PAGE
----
First, there’s no evidence showing the extra number of people who retired during the pandemic beyond the usual were mostly those with overflowing retirement accounts who were sick of working. Most additional retirees had unemployment foisted on them. If US history is any guide, 55% of low-income workers aged 55 and over were forced to leave the workforce from 2010 to 2018, while 32% of middle-income workers faced the same fate. Even among high-income workers in the top 10% of the income distribution, 30% were forced to retire before they had planned.

Since most people would rather say they retired than admit they were pushed out, I believe there are a lot of discouraged older workers out there who may be covering up and don’t think they’ll ever be rehired.

The US unretirement rate, or the number of retirees who are working again, has risen to be more in line with pre-pandemic levels. Still, this is all happening at the margin; the rate is increasing, but the number of people back at work is nowhere near how many older workers actually lost their jobs. Another sign that retiring may not have been by choice but because of employers’ preference for younger workers is that wage growth for older workers has fallen substantially behind inflation and continues to trail the wage gains of mid-career workers. Older workers’ wages rose by 3.7% in April from a year earlier, while workers aged 35 to 54 saw earnings increase 4.9%. If older workers are going to fill in some of the labour gaps, pay and/or working conditions will have to improve to entice them back.

Age discrimination stops many retirees from returning to work. Whether older people take up work depends a lot on whether employers want to hire them. America’s federal government could help.

Ageism carries unproven beliefs that older workers aren’t trainable, move slow, get sick often and are too expensive. Without strict anti-discrimination laws and enforcement, older workers can’t compete for jobs. The American Association of Retired Persons (AARP) reported that concern among older workers about age discrimination reached its highest level in decades recently. The good news is that when the US labour market is tight, it weakens.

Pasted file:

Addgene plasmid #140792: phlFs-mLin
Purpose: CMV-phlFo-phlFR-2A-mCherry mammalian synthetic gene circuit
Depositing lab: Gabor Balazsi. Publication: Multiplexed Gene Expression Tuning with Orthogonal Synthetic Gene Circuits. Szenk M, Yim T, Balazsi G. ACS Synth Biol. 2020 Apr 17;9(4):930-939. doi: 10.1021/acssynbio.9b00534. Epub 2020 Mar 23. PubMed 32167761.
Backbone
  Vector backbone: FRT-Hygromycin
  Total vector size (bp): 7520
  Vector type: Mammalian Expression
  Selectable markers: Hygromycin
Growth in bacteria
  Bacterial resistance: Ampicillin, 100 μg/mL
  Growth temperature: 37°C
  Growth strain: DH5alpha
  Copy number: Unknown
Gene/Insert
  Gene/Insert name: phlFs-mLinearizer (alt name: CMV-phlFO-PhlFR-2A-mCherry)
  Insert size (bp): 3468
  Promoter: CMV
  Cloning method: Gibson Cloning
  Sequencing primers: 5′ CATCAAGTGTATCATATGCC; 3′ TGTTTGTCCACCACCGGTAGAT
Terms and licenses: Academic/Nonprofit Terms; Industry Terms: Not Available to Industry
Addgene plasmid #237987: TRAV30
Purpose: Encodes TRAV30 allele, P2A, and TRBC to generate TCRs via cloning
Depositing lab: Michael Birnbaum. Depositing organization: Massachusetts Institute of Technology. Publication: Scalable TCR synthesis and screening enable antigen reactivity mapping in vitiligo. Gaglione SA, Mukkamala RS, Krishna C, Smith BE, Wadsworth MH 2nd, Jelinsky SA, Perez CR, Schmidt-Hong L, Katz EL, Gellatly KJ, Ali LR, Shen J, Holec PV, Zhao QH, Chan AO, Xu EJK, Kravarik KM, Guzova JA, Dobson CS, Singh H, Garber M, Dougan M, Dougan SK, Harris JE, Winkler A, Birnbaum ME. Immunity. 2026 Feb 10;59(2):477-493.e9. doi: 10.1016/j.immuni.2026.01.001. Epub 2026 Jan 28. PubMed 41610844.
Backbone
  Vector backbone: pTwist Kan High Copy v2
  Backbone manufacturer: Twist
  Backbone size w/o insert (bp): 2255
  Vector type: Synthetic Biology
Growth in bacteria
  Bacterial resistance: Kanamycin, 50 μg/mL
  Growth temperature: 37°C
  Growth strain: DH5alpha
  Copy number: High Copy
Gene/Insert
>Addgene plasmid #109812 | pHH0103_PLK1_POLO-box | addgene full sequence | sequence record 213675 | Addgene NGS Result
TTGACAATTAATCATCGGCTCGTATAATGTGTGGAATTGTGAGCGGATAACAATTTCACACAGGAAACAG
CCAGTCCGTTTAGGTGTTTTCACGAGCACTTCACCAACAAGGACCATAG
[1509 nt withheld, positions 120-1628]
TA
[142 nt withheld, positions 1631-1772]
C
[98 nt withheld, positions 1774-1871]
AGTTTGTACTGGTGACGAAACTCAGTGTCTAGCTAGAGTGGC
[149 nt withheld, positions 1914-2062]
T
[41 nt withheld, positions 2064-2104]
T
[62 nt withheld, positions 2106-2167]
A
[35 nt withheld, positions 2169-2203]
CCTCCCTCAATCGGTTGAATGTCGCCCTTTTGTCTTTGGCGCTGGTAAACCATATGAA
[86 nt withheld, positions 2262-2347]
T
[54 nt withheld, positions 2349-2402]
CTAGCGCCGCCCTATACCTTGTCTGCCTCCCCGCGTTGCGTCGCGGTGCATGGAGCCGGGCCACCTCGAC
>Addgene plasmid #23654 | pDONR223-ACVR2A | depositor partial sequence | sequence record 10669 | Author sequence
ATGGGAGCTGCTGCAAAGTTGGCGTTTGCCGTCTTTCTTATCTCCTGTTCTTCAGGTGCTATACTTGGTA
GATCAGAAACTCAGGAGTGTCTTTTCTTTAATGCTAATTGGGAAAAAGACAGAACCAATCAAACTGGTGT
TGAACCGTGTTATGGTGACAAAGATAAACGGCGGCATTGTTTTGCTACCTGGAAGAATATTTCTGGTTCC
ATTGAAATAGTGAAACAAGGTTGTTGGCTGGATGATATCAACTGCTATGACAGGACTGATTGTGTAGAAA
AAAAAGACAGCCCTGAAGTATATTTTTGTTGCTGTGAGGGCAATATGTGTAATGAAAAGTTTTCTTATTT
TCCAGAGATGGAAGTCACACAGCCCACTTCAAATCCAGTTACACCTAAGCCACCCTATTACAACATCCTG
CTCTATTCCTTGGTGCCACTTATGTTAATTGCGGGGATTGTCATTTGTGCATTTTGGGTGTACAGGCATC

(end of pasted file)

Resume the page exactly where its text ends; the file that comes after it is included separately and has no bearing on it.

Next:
The federal government could help by lowering the eligibility age to 50 for Medicare. That way, Medicare would cover certain healthcare costs before an employer’s health insurance kicks in. That would substantially lower firms’ expenses for hiring older workers, who are at a disadvantage because health insurance for older workers is much higher than for younger workers.

Older workers also need more bargaining power. Across the board, unionization substantially improves workers’ access to healthcare plans and pensions, and increases safety outcomes, including paid sick leave and time off. Also, unionized employees earn far more than their non-unionized counterparts in the same jobs.

The government could also pay closer attention to the unusual problems faced by older people. For example, worker training programmes aren’t incentivized to accept older workers because it takes longer for them to find new jobs and that makes the programmes’ success rates look bad. Lawmakers have introduced a bill that would create an Older Workers Bureau to better coordinate government resources and modernize age discrimination laws and worker training.

What can individuals do? First, stay in the game. Working longer will help one delay drawing down your savings. Instead of investing in training, pay attention to the skills you have. Do you use the internet to order items and connect with friends and family? You are tech-savvy. There are also services that offer virtual coaching sessions for people aged 55 and older. The AARP provides up-to-date tips for older workers seeking jobs. In addition, the US National Council on Aging has Mature Work Councils along with dedicated programmes for low-income seniors seeking work.

Unfortunately, most older people aren’t anywhere near being financially ready for retirement. If the labour market were friendlier to them, they might have a decent chance. Until then, most “Help wanted" signs won’t be filled by unretirements anytime soon.

Teresa Ghilarducci is the Schwartz professor of economics at the New School for Social Research, co-author of ‘Rescuing Retirement’ and a member of the board of directors of the Economic Policy Institute.